Latin America's pay-TV regulations creating inequality
Juan Fernandez Gonzalez | 30-09-2013
The different laws and regulations for media in Latin America may be generating inequality in the pay-TV sector. During Jornadas Internacionales, organised by AVTV – Argentina's association of cable TV – the region's different models were discussed, with special focus on Argentina's media law.
José Felix, from Brazil's Net, described its country's example as a way of improving an industry through law. According to him, after removing the licences' limits and creating a stable environment for investment, the competition experienced great growth.
"There is no geographical limit for the licences and with a relative low budget it's possible to accede to a satellite or cable permission," said Felix. "Now it's possible to invest and plan the future of the industry."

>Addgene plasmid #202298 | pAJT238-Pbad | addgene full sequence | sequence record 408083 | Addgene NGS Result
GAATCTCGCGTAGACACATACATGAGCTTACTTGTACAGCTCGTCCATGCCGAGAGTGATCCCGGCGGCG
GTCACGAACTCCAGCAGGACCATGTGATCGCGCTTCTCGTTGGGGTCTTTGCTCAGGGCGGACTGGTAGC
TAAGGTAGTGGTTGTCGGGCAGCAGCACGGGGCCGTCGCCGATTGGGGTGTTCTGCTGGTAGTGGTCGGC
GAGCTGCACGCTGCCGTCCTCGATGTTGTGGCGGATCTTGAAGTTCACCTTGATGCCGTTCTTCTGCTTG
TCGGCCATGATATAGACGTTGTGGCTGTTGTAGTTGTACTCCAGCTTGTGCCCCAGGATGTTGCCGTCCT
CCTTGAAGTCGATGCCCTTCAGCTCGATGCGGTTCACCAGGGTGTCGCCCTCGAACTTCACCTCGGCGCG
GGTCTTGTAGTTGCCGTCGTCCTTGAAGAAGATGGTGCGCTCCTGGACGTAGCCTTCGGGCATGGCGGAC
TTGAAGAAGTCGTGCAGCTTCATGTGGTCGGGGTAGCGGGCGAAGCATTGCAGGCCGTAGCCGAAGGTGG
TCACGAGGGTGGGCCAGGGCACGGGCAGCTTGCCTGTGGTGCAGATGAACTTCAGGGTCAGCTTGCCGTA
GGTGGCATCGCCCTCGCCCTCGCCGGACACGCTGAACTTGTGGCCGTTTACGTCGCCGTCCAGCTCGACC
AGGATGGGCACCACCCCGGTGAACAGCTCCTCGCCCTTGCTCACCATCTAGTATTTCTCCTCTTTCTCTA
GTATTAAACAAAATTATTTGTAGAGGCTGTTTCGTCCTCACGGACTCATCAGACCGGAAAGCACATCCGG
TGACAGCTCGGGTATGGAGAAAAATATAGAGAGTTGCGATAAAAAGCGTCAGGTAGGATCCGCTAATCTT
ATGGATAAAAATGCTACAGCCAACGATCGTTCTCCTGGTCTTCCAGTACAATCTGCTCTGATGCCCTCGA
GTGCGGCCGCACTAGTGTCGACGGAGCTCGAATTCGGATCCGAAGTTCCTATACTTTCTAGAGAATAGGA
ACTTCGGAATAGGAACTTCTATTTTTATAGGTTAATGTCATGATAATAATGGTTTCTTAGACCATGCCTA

The situation in Argentina is radically different. The law doesn't guarantee the future of the investments, so competition is being affected. "One cable licence lasts for ten years and may not be renewed," explained Carlos Moltini, from Cablevision. "The investments need from seven to nine years to return, and at the same tame the telcos operate with more advantages," which he says generates unequal conditions within which to compete.
Venezuela has other problems related to the sector's development and the difficulties in purchasing technology. According to Eduardo Stigol from Intercable, the law is quite advanced in Venezuela but the main problems are related to importation rules and the currency's instability.